Anti-racism work cannot be reduced to a single checklist of “dos” and “don’ts.”
As society shifts its perspective on true allyship – moving from being “not racist” to "anti-racist” – White allies are being called upon to actively work toward changing the status quo. However, the vast majority of resources on this topic emphasize educating allies about anti-racism without teaching them how to actually do anti-racism work. This leaves well-meaning allies feeling stuck, frustrated, and afraid of getting it wrong.
Beyond Fragility fills this undeniable gap by providing you with a concrete, step-by-step approach to effective anti-racism allyship. Filled with case examples, guided reflections, and skill-building exercises, this book provides you with the skills to:
Anti-racist allyship is not an innate essence – nor is it something you were born knowing how to do. But with the tools in this book, you can learn new skills that allow you to engage in impactful and sustainable allyship in every space you occupy.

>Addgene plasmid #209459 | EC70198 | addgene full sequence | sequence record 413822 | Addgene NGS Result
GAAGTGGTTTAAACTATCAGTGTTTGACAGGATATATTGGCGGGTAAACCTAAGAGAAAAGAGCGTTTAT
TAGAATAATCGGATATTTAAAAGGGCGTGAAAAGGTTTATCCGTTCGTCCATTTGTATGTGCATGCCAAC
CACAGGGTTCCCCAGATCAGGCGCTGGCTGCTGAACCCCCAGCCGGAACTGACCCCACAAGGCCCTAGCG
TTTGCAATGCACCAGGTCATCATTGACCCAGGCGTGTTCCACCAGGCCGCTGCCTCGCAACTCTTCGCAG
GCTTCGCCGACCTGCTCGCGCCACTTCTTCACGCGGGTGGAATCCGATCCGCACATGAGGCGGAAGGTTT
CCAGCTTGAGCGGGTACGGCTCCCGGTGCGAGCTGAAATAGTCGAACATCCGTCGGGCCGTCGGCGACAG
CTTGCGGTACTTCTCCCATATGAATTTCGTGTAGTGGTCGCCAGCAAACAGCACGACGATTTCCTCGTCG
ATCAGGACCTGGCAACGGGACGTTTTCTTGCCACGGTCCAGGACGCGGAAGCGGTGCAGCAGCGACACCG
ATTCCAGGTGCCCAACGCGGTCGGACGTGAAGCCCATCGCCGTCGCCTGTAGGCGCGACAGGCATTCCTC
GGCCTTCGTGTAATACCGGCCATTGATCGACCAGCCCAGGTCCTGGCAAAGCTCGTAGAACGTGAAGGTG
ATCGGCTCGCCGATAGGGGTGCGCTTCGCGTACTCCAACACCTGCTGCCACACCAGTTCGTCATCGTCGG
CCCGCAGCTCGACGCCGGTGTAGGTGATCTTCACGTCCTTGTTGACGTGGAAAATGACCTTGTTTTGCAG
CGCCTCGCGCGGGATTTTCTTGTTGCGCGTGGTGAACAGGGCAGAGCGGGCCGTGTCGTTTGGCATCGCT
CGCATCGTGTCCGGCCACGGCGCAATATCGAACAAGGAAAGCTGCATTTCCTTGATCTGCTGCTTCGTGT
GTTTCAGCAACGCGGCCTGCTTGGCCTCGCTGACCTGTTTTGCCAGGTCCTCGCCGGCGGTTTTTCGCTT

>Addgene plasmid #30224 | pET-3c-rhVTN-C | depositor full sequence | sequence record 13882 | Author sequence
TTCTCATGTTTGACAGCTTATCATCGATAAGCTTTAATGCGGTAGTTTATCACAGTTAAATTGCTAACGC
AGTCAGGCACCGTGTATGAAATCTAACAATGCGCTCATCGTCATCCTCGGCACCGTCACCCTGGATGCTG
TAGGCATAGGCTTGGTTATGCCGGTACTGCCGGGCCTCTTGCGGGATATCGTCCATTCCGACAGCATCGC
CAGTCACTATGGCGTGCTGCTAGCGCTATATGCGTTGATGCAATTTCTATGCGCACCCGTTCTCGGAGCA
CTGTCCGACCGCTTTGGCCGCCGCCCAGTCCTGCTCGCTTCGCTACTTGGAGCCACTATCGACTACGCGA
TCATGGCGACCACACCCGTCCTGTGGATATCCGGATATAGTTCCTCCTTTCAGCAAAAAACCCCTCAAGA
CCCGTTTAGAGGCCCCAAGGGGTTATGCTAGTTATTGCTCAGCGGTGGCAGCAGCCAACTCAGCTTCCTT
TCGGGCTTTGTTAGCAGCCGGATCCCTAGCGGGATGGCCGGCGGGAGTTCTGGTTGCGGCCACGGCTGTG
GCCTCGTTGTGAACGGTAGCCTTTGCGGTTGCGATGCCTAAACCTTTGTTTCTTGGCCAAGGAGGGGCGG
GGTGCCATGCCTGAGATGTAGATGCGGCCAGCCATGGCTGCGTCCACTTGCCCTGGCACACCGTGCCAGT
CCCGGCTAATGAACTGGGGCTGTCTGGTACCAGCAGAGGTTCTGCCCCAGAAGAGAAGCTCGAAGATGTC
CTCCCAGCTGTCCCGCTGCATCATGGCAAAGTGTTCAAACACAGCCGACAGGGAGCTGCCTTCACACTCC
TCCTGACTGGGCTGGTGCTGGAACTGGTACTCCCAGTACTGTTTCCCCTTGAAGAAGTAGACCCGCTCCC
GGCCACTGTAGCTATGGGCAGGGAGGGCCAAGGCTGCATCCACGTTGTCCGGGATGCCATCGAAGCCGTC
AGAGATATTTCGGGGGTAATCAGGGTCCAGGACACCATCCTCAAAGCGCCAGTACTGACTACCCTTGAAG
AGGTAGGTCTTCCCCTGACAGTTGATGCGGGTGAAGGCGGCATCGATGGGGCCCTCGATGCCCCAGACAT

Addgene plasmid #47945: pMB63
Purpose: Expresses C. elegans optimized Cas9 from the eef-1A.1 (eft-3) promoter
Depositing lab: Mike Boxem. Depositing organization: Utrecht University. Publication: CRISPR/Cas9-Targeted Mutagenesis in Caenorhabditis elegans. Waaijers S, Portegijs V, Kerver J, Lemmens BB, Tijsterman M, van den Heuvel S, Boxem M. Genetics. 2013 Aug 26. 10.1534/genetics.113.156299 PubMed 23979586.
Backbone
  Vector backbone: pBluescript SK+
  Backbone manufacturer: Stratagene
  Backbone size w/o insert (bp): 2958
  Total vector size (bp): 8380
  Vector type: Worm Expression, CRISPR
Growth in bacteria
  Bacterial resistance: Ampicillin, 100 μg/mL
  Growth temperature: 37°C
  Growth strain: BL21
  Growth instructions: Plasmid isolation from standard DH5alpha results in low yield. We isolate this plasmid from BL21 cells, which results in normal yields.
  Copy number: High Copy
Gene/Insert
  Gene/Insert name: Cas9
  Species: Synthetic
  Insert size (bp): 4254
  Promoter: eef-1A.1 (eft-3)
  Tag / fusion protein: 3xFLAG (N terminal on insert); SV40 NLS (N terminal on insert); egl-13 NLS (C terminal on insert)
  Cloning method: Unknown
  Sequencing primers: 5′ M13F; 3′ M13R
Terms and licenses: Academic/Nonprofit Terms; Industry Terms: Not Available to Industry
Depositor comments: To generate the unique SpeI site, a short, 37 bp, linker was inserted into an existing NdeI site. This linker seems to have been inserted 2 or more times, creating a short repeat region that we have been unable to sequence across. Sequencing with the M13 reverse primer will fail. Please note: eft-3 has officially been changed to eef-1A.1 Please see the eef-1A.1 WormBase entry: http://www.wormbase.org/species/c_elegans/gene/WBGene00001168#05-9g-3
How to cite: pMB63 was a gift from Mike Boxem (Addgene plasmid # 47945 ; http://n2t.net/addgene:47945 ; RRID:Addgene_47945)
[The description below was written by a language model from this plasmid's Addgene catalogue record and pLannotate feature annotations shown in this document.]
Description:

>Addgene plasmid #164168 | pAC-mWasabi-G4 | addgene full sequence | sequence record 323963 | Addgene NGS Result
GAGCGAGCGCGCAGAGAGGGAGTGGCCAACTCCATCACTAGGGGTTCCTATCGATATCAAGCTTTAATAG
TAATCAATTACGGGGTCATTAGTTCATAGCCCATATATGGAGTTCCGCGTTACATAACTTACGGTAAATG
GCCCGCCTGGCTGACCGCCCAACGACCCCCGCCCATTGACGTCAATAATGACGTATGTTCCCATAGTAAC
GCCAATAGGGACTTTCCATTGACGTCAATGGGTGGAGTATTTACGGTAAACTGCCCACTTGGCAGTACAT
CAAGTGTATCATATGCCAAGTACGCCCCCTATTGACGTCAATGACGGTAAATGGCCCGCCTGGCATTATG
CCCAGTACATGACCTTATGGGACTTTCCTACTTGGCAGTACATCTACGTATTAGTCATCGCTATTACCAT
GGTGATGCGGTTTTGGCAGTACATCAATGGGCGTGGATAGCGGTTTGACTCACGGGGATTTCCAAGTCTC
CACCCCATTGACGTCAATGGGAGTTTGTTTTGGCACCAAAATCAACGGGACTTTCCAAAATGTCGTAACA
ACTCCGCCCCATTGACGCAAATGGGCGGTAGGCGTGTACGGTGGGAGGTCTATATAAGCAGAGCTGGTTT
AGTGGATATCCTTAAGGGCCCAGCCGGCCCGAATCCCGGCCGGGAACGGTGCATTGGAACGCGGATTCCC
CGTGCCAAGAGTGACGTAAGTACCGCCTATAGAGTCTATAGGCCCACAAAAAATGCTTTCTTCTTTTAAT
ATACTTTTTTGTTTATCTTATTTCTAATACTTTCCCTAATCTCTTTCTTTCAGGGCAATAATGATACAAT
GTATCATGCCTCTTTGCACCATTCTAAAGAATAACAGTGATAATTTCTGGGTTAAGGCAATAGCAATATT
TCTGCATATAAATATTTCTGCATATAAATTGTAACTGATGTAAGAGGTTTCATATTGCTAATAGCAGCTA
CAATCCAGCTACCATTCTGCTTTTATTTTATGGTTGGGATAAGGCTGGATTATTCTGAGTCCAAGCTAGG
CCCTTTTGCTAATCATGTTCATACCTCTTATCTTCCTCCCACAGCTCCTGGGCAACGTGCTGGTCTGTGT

Yara Mekawi, PhD, is a licensed psychologist, co-founder of the DEAR project, and assistant professor at the University of Louisville. She earned her PhD in clinical-community psychology at the University of Illinois Urbana-Champaign. Her work focuses on examining racial discrimination and racial prejudice at the intersection of affect and cognition. She is interested in the assessment and integration of anti-racism and social justice-oriented practices within organizations and the implementation of interventions designed to effectively dismantle white supremacy at individual, cultural, and systemic levels.
Natalie Watson-Singleton, PhD, is a licensed clinical psychologist, co-founder of the DEAR Project, and associate professor at Spelman College. She received her PhD in clinical-community psychology at the University of Illinois Urbana-Champaign. Her research focuses on two lines of inquiry: (1) Understanding how racism influences African Americans’ health disparities, with special attention to African American women, and (2) Modifying interventions to meet the cultural needs of African Americans. Overall, she aims to produce research that can bridge science and practice to improve the lives of marginalized communities.
Danyelle Dawson, MA, is a doctoral candidate in clinical-community psychology at the University of Illinois Urbana-Champaign and co-founder of the DEAR Project. She received her master’s degree in psychology from North Carolina Central University. Ms. Dawson’s program of research focuses on (1) The mental and physical impacts of racism and discrimination on marginalized populations and (2) Individual and community-level engagement in resistance and healing. She has won several awards recognizing her commitment to diversity and anti-racist endeavors in her work.